California Contractors Praise Charges Against Pool Company

February 5, 2013

Michael Gregory Silverberg, general manager and owner of Palm Desert, Calif.-based United States Pools Corp., was charged with defrauding California State Compensation Insurance Fund, the State Board of Equalization and two insurance companies and committing white-collar crimes. The fraudulent actions resulted in a loss of about $566,950 to various agencies between 2007 and 2012, according to investigators, which included the Inland Empire Premium Fraud Task Force.

Silverberg was arrested on Jan. 21 and pleaded not guilty on Jan. 25. He allegedly reported his pool cleaning employees as independent contractors to reduce his workers’ comp premiums. He also allegedly failed to report new pool construction employees on his workers’ comp policy.

Among the counts he faces are falsifying statements to reduce his worker’s compensation insurance rates, and failing to collect taxes. If convicted, Silverberg faces up to 16 years in prison. He is due back in court on Feb. 26.

Brad Diede, executive director of the California Professional Association of Specialty Contractors (CALPASC), called for more such enforcement.

“We count on state and local agencies to continue their collective efforts by focusing on the serial violators, including those who hire them,” Diede said.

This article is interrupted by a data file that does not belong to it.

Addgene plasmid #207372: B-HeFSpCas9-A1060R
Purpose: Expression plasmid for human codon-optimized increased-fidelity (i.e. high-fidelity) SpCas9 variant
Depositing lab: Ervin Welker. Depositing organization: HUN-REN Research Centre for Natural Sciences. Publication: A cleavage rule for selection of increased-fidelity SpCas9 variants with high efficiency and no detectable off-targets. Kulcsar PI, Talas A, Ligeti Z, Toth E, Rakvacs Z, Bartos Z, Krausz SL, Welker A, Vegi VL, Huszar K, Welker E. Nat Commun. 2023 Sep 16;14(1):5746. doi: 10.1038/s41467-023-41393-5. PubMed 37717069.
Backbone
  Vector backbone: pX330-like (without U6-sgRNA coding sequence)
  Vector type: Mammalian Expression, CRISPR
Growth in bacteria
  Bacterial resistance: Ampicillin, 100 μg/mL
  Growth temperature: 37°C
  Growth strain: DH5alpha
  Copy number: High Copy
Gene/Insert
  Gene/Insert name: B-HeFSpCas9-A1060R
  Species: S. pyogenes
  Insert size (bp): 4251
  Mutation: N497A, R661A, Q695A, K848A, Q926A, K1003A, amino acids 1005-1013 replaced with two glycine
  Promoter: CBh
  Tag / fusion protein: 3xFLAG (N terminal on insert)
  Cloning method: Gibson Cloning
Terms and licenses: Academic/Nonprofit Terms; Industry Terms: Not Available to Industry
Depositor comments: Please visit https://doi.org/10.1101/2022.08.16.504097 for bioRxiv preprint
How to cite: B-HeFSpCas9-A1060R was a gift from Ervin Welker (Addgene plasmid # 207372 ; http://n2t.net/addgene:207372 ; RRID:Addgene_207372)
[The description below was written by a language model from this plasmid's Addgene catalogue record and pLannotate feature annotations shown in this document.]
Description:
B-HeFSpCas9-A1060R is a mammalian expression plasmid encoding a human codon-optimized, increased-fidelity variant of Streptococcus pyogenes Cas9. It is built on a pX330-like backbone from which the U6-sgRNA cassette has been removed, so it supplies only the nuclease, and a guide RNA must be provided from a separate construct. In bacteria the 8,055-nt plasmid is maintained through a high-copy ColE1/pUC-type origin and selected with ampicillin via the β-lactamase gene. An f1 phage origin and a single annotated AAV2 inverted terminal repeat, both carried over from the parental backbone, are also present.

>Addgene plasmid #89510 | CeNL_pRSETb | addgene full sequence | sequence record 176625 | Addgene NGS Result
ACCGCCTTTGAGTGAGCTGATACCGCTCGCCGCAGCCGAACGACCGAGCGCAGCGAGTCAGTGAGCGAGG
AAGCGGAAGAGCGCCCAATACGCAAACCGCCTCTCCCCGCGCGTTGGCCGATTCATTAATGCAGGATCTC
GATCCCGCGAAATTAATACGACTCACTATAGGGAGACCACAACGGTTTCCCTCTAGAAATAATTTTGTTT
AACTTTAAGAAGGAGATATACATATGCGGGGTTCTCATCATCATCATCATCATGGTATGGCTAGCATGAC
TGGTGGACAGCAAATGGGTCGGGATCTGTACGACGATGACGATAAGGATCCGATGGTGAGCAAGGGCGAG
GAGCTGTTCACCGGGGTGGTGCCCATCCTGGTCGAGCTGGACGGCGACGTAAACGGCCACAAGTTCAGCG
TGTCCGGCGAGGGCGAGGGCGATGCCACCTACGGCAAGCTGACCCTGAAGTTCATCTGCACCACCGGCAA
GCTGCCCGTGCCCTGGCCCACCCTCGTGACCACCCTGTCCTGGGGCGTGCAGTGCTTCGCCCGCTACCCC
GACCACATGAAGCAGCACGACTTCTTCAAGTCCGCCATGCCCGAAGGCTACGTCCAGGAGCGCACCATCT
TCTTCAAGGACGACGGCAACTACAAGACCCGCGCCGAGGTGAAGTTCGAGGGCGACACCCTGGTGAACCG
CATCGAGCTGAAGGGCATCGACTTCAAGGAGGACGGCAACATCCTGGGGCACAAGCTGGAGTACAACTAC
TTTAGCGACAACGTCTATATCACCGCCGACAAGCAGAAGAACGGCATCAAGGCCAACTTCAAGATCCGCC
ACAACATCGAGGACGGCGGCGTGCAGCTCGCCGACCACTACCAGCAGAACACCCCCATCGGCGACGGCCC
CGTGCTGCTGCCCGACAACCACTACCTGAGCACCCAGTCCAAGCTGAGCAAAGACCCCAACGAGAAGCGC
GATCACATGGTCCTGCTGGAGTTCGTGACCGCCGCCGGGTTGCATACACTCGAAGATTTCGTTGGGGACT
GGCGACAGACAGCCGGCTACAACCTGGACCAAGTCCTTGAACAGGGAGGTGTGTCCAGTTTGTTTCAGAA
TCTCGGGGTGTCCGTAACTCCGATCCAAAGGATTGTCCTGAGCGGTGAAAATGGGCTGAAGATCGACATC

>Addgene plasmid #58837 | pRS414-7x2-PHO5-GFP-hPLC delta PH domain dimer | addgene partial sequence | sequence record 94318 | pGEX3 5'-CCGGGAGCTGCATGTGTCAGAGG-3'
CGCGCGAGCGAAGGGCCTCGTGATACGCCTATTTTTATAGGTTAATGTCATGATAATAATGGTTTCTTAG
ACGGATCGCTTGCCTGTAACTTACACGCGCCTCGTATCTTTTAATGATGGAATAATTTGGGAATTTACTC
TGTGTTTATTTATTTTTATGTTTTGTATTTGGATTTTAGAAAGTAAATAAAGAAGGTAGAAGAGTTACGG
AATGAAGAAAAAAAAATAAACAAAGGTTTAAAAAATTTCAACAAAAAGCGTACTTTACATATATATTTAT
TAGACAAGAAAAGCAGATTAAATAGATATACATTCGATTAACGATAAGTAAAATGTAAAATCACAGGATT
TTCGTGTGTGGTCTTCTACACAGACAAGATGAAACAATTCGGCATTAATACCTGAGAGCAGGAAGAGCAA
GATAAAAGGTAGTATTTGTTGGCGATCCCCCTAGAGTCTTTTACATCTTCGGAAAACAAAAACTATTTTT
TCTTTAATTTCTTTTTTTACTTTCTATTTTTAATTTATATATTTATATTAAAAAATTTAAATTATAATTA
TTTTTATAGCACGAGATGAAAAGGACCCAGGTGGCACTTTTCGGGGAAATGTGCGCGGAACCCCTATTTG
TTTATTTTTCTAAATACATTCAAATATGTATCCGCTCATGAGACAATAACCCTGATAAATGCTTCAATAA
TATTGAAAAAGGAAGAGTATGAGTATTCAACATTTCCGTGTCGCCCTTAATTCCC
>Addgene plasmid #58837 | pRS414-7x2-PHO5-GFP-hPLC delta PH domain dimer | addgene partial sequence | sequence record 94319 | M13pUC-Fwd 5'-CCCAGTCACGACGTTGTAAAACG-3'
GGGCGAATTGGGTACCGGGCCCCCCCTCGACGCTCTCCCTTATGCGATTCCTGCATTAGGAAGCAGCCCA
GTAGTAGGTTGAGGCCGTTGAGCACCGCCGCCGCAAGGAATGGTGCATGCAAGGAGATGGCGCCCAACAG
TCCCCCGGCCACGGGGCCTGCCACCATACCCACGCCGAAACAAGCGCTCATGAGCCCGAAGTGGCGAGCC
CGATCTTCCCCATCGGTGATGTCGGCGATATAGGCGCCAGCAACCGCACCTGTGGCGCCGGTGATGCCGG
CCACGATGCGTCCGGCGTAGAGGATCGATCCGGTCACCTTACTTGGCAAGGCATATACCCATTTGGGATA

Mike Geremia, president of Geremia Pools Inc., and chairman of theboard of the California Spa and Pool Education Council, said the charges are the “tip of the iceberg” when it comes to corrupt contractors.

“This is a great step in the right direction by the district attorney’s office and other state agencies to coordinate efforts,” Geremia said in a statement. “We expect this is just the tip of the iceberg and hope the district attorney and state enforcement agencies will continue cracking down on corrupt contractors who compete unfairly.”

John Norwood, president and general counsel for SPEC, who is also a well-known insurance lobbyist, said corrupt contractors are hurting legitimate operations.

“Contractors like this have been getting away with dodging the law for a long time while forcing legitimate contractors to go out of business,” Norwood said.